How to get the corner office-key factors about Fortune 100 executives and their education
A recent study examining the career profiles of top executives in Fortune 100 companies has some good advice for young, ambitious managers targeting the top echelon.
Good education, wide general knowledge, patience, and a good mix of internal and external moves all help a bid for the corner office. The research, which examined the key factors in successful executive careers in 1980, 2001 and 2011, found that education definitely counts. Executives in top-tier positions in Fortune 100 companies are five times more likely to have graduated from an Ivy League university than their counterparts in tier-three positions. They are three times more likely to have done an Ivy League MBA, especially if they were hired from outside the company.
“Elite institutions can still shape career paths in very visible ways. Top-tier education pays off,” says Monika Hamori, professor of human resource management at IE Business School, who conducted the research with her colleague assistant professor Rocio Bonet and Wharton School professor of management Peter Capelli.
According to the findings, Hamori explains, managers with a narrow area of specialisation get coveted promotions quicker, but they do not usually rise to tier-one positions. Chief executives, chairmen and chief operating officers are likely to take a more “generalist” route, gaining experience in more jobs with a wider scope.
“General management takes longer, but it is the best way to reach the top,” she says.
Length of tenure with the same employer has increased. Also, in 2011, executives took longer to reach senior positions than their counterparts in 2001.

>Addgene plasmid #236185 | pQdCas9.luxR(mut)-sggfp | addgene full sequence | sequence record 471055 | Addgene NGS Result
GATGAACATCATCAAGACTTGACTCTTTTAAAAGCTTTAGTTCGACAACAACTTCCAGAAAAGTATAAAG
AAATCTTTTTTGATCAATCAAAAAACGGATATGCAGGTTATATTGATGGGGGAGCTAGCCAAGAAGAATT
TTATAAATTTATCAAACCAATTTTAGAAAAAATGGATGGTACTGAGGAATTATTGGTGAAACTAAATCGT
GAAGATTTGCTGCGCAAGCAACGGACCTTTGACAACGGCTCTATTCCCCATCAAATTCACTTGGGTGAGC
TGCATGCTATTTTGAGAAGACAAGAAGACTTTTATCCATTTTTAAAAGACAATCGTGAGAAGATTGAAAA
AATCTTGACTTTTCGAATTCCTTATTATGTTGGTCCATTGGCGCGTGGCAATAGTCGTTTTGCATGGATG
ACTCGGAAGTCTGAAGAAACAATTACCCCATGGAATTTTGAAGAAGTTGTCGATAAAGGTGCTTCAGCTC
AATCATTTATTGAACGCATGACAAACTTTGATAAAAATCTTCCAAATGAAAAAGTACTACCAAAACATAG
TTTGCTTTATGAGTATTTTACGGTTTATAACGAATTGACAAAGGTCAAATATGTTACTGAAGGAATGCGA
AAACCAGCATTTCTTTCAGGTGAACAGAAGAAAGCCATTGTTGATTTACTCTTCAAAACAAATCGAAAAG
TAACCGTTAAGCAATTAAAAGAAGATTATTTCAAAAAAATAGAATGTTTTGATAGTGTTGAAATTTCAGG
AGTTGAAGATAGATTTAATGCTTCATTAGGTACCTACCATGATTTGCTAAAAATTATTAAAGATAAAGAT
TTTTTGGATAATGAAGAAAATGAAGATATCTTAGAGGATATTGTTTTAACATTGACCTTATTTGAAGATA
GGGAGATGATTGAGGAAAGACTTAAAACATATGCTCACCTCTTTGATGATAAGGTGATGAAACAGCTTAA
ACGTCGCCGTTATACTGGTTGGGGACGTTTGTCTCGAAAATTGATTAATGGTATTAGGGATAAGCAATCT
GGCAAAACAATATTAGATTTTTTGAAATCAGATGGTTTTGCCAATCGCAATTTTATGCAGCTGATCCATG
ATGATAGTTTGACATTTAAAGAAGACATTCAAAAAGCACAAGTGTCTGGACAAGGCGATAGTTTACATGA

“The 2008 financial crisis has slowed down executive career paths. There are fewer positions available and executives are not so willing to venture out to other corporations in the hope of landing an attractive position,” says Hamori, who advises patience until the effects of the economic slowdown are over.
Instances of a full career with the same company have drastically fallen since 1980, with executives finding it best to balance internal and external moves as they advance. However, job hopping too often is not advisable.
“When we analysed the career histories of the top executives of 2011, we found that the average executive worked for fewer than three companies,” Hamori says. “My advice is that if you jump between companies, then make sure that the next time you spend a longer stint with an employer and do your best to be promoted there.”
According to the study, there is greater diversity today than in 1980 in Fortune 100 companies and opportunities to get to the top have improved for both women and executives born outside the US.
“First of all, we see increasing diversity in the top echelon. In 2011, 18 per cent of top executive positions were held by female executives, a considerable increase on 2001, when 11 per cent of these jobs were filled by women. It is also a huge jump compared to 1980, when the proportion of women was zero,” Hamori says. This has been helped by broader trends within the Fortune 100. It now includes fewer heavy industries and energy companies, which employ fewer women, and more health care and retail enterprises, which employ more. Hamori adds that women usually stay in second- or third-tier positions. Only 6 per cent are in top-tier roles such as chief executive or chief operating officer.
In 2011, around 11 per cent of Fortune 100 executives had been educated outside the US, but 77 per cent of those come from English-speaking countries. The rest come from a broad range of countries, including Switzerland, Germany and Italy.
“Being a native speaker of English seems to be a requirement for most of the top-level positions,” Hamori says.
The research shows that the employment landscape is uncertain as the effects of the 2008 financial crisis continue to play out. It also points out that traditional recruitment methods are largely begin replaced by the new technology, with Facebook and LinkedIn often used as tools for hiring and background research.